The new National Party decision to spend an additional funding for special needs students is welcomed by teachers but falls far short of meeting the actual needs that are there.
A lack of appropriate consultation
By Peter Corlett
After considering the announced $359 Million IES (Investing in Educational Success) proposal announced by the Prime Minister, the teachers at local primary schools overwhelmingly voted to reject further engagement with what they say has been a very flawed process.
Of concern was the lack of proper consultation with the sector over what would be required to implement such a policy. Even although the teachers’ professional body, NZEI (New Zealand Educational Institute) , attempted to engage through participation in the working group that followed the IES announcement, it became clear that the process did not allow any significant change other than job titles, to what had already been announced.
Protesting about the flaws in the IES
Friday 5th September saw over 60 local teachers, principals and parents gathered outside National MP Nathan Guy’s office to declare their concern that the IES would do nothing to help children with difficulties in schools.
While they welcomed the focus on the education and additional funding, they expressed a view that the $359 million should be spent in a way that would directly benefit children. Their preference was that some of the $359 million should be used for assisting special needs children through providing adequate resourcing and for additional teacher aides in classrooms.
Put more emphasis on children with special needs
Around 3% of NZ children have high level special educational needs, but only about 1% receive ORS (Ongoing Resourcing Scheme) funding, so schools are forced to use the operating grant to try and meet those needs.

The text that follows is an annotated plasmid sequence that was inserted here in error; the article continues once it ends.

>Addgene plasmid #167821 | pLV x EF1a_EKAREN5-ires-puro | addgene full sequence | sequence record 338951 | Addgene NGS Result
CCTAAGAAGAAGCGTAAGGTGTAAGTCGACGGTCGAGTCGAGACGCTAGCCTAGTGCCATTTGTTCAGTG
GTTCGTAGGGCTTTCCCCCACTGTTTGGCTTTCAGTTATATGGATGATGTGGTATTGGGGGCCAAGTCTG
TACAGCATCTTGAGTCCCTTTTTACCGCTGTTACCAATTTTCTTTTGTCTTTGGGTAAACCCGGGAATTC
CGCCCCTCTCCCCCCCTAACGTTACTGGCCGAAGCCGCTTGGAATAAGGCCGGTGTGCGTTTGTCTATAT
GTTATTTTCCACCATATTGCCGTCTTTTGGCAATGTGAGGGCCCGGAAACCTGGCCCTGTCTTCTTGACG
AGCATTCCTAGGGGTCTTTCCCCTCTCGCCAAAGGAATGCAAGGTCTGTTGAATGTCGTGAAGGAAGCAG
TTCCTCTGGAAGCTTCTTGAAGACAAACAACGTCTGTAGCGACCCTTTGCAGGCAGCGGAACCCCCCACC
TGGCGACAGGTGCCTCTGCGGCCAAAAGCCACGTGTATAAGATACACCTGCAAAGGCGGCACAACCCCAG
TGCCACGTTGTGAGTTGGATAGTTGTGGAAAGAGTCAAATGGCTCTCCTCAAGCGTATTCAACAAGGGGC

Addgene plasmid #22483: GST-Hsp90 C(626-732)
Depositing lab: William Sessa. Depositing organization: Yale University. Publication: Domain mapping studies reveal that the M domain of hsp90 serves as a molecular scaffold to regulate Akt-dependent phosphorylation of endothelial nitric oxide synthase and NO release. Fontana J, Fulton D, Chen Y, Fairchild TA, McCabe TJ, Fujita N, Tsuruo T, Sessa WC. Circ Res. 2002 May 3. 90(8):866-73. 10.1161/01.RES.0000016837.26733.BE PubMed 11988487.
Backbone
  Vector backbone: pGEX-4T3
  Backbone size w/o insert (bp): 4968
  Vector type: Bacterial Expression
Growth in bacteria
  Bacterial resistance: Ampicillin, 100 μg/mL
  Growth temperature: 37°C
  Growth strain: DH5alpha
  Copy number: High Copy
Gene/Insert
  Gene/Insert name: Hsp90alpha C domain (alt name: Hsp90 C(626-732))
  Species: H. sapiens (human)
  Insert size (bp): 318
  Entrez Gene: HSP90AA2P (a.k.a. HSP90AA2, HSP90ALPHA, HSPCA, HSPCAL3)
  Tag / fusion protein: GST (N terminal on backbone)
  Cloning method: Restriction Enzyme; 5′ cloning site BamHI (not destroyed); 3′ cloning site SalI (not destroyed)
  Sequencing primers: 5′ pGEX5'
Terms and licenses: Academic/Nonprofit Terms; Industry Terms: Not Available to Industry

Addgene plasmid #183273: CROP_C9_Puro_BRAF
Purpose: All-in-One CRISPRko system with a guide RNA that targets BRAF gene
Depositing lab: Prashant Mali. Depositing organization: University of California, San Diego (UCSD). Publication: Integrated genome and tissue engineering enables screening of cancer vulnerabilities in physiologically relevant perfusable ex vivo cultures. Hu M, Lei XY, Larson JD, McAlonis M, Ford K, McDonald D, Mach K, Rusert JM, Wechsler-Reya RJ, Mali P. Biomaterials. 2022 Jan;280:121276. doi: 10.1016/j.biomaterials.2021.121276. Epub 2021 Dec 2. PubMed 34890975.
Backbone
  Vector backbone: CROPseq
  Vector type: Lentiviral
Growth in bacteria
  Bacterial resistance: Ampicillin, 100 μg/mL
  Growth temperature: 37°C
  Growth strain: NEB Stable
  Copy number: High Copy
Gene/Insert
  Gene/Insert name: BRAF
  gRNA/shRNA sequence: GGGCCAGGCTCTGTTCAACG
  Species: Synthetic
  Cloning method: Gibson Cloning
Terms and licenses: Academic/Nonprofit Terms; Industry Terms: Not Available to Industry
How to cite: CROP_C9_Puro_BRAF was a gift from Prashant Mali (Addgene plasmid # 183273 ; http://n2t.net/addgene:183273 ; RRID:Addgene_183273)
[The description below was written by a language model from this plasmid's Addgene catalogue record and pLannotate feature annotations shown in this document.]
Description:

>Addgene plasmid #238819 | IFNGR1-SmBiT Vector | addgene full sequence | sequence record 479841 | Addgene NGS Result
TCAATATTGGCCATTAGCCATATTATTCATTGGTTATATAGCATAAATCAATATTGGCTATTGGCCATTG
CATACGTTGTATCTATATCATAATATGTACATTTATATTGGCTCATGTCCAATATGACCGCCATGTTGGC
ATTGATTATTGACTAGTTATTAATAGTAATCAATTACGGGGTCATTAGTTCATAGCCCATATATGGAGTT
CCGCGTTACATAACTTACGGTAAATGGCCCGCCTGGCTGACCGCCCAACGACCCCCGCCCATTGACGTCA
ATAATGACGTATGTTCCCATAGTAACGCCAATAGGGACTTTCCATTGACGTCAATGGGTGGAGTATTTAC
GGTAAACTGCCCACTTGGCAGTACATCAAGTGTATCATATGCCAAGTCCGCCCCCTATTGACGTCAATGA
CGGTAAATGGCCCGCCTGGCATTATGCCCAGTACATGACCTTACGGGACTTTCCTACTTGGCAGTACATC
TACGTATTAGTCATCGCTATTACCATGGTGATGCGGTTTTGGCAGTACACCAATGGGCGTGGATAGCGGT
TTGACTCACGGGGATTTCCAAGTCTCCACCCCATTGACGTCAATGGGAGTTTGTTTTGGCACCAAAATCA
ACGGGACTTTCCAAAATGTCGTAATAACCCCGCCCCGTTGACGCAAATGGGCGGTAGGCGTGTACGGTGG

The new National Party decision to spend an additional funding for special needs students is welcomed by teachers but falls far short of meeting the actual needs that are there. For one local school last year the sum of over $30,000 was spent for teacher aides to enable high needs children to remain at the school since the funded hours provided through the special needs budget were inadequate. The result was the $30,000 was unavailable to meet the resourcing needs of the other students.
The government has finally acknowledged that they have underfunded special education during their time in government. The message from primary teachers to the government was Spend it on the kids.
Who’s playing politics?
While the government claims that NZEI’s stance is playing politics with education, it appears that the too little too late decision to put more money into special education of our most vulnerable students weeks before an election is indeed “playing politics with education”.
It is notable that the promise to put $72 million extra into special education over four years, isn’t as positive as it looks. The funding includes $10 million a year in new funding, but $8 million a year is in fact re-prioritised from within Vote Education, meaning cuts in other areas.says local NZEI branch president Peter Corlett,
Nor would the new funding result in additional jobs. The policy may not necessarily mean significantly more teacher aides will be employed in schools, but rather there will likely an increase in the number of working hours for the existing 15,000 teacher aides.
Holding signs declaring their concerns, the crowd received many toots of support from passing motorists.